On the market front, China’s efforts to limit the consequences of this epidemic on the economy was somewhat overshadowed by some rather downbeat comments from Apple over the effects on its trading position. Apple believes its business in the Far East will be adversely impacted and a modest rise in shares that took place after the People’s Bank of China introduced further monetary easing was reversed as a consequence.
Indeed, several Asian countries have revised downwards their expectations for economic growth as a direct result of the coronavirus situation. Couple that with the sluggish picture that is emerging in the Eurozone and Japan and it really does look as though global growth will slow significantly this year. While some markets have retrenched significantly, many remain close to all time highs, suggesting investors believe the overall effects of the epidemic will be transitory. Let us hope they are right.
Back home there has been positive news on the wages front, with average earnings rising above the pre-financial crisis level for the first time. But disappointing figures from HSBC and continuing concern over the trade talks with the European Union has put a dampener on both shares and the pound. Sterling had been making progress, but slipped back in recent trading, while the benchmark FTSE 100 Share Index remains well below the higher levels achieved earlier this year.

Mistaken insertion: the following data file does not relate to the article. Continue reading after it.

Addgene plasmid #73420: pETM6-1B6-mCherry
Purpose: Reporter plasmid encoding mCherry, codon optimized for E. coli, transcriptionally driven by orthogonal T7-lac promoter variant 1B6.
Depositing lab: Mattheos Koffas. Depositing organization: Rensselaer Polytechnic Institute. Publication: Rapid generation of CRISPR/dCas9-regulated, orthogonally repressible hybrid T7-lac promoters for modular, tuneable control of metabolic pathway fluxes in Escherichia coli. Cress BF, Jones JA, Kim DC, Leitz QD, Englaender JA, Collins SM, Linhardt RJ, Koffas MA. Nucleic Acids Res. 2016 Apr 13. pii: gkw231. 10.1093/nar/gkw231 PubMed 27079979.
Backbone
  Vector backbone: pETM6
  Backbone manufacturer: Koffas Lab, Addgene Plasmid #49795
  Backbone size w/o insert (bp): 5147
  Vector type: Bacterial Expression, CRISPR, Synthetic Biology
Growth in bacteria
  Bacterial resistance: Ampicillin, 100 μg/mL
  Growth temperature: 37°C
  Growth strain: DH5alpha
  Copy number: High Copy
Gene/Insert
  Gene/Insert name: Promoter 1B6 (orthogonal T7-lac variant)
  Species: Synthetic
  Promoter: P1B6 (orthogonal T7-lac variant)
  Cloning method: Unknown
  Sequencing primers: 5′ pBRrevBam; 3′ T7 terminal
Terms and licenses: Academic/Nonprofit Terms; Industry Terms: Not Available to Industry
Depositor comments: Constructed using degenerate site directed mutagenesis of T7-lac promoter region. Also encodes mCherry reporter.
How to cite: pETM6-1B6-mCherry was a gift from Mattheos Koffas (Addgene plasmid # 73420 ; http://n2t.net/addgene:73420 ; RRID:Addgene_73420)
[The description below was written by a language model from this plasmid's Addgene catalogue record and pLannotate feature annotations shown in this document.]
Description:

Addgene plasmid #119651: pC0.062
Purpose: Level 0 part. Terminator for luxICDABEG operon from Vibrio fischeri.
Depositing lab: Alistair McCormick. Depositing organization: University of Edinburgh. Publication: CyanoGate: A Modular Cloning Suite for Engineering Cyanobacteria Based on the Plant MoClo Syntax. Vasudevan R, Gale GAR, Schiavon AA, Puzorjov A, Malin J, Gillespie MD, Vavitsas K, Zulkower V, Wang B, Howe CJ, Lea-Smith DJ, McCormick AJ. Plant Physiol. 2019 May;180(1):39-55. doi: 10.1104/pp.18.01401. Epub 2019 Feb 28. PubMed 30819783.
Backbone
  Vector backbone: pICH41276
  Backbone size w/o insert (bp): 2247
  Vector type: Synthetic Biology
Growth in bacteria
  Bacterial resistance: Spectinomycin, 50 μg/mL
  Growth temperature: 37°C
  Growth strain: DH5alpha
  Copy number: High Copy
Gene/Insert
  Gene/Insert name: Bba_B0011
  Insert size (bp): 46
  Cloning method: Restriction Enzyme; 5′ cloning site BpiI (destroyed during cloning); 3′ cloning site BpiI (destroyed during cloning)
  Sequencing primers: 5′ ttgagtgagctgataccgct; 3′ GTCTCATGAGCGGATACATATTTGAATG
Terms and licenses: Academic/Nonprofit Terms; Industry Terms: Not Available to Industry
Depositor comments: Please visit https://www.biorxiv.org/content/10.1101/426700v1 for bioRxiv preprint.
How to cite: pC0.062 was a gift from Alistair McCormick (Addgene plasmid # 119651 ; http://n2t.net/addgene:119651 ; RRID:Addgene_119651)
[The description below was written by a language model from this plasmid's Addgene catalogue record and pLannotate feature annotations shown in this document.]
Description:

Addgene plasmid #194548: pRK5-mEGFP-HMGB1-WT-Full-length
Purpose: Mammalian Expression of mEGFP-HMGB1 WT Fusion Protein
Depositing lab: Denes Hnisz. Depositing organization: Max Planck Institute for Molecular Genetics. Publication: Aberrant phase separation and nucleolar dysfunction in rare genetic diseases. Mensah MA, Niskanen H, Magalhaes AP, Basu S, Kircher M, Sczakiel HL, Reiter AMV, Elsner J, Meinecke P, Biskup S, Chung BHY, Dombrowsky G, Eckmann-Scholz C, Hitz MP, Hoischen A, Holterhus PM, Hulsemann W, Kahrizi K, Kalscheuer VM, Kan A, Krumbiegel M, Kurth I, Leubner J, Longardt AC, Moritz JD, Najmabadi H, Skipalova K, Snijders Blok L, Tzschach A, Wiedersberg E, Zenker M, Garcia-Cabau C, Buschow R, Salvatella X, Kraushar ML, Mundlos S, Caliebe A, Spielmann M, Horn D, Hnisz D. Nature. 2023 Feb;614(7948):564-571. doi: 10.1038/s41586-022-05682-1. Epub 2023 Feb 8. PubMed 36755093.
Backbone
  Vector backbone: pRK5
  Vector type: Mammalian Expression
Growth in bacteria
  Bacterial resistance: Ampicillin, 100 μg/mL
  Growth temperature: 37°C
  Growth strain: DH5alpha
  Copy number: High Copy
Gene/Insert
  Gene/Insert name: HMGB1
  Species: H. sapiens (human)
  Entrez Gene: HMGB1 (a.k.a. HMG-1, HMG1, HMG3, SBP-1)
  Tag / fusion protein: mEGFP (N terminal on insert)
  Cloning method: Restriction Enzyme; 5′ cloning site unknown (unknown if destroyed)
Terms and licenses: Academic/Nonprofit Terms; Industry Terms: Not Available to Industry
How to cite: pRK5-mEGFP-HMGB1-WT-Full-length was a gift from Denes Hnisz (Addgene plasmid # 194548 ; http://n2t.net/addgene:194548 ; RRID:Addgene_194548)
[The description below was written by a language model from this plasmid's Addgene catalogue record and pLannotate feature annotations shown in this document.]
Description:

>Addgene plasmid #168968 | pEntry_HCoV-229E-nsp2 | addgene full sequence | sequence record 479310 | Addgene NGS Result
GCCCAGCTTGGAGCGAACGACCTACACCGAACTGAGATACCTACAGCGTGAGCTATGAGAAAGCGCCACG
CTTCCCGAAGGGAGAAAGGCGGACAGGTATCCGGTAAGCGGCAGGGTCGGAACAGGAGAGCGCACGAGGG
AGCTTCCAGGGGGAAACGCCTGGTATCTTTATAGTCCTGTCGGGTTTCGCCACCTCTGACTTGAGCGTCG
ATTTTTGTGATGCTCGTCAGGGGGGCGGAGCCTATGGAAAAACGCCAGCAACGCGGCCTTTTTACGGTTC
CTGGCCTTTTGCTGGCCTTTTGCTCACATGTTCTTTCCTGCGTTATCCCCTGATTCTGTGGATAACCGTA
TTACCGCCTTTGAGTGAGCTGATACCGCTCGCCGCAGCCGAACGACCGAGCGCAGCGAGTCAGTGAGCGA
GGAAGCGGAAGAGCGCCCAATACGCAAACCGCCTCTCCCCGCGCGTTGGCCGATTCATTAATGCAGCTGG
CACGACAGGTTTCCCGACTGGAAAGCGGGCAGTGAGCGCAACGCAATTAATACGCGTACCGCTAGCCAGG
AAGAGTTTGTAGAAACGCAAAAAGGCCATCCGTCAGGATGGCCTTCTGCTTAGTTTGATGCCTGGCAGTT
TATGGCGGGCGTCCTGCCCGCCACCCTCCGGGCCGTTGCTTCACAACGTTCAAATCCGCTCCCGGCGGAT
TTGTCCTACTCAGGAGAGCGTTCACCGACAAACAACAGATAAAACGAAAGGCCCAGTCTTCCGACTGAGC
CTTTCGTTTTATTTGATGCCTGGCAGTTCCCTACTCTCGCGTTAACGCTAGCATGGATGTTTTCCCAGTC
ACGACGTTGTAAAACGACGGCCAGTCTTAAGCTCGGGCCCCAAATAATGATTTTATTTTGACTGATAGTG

For the future we can expect the upcoming Presidential election in the US to play an increasing role in investor sentiment. In particular, the outcome of the battle to provide the Democrat’s candidate to oppose Donald Trump will be watched closely. If Bernie Sanders is chosen, expect concern that his left-wing approach will be far less business friendly than that of the current inhabitant of the White House. Michael Bloomberg might be a more acceptable figure for the business community, but he is playing his cards very close to his chest.
As is so often the case, there are sufficient uncertainties ahead to make forecasting the likely direction of markets difficult in the extreme. Yet there is one support which does not look like being removed anytime soon. Cash continues to provide little in the way of a return and inflation remains subdued. The news that National Savings are cutting further their interest rates is a further indication that interest rates are unlikely to be rising soon. Equities, with their superior yield, look attractive as a consequence.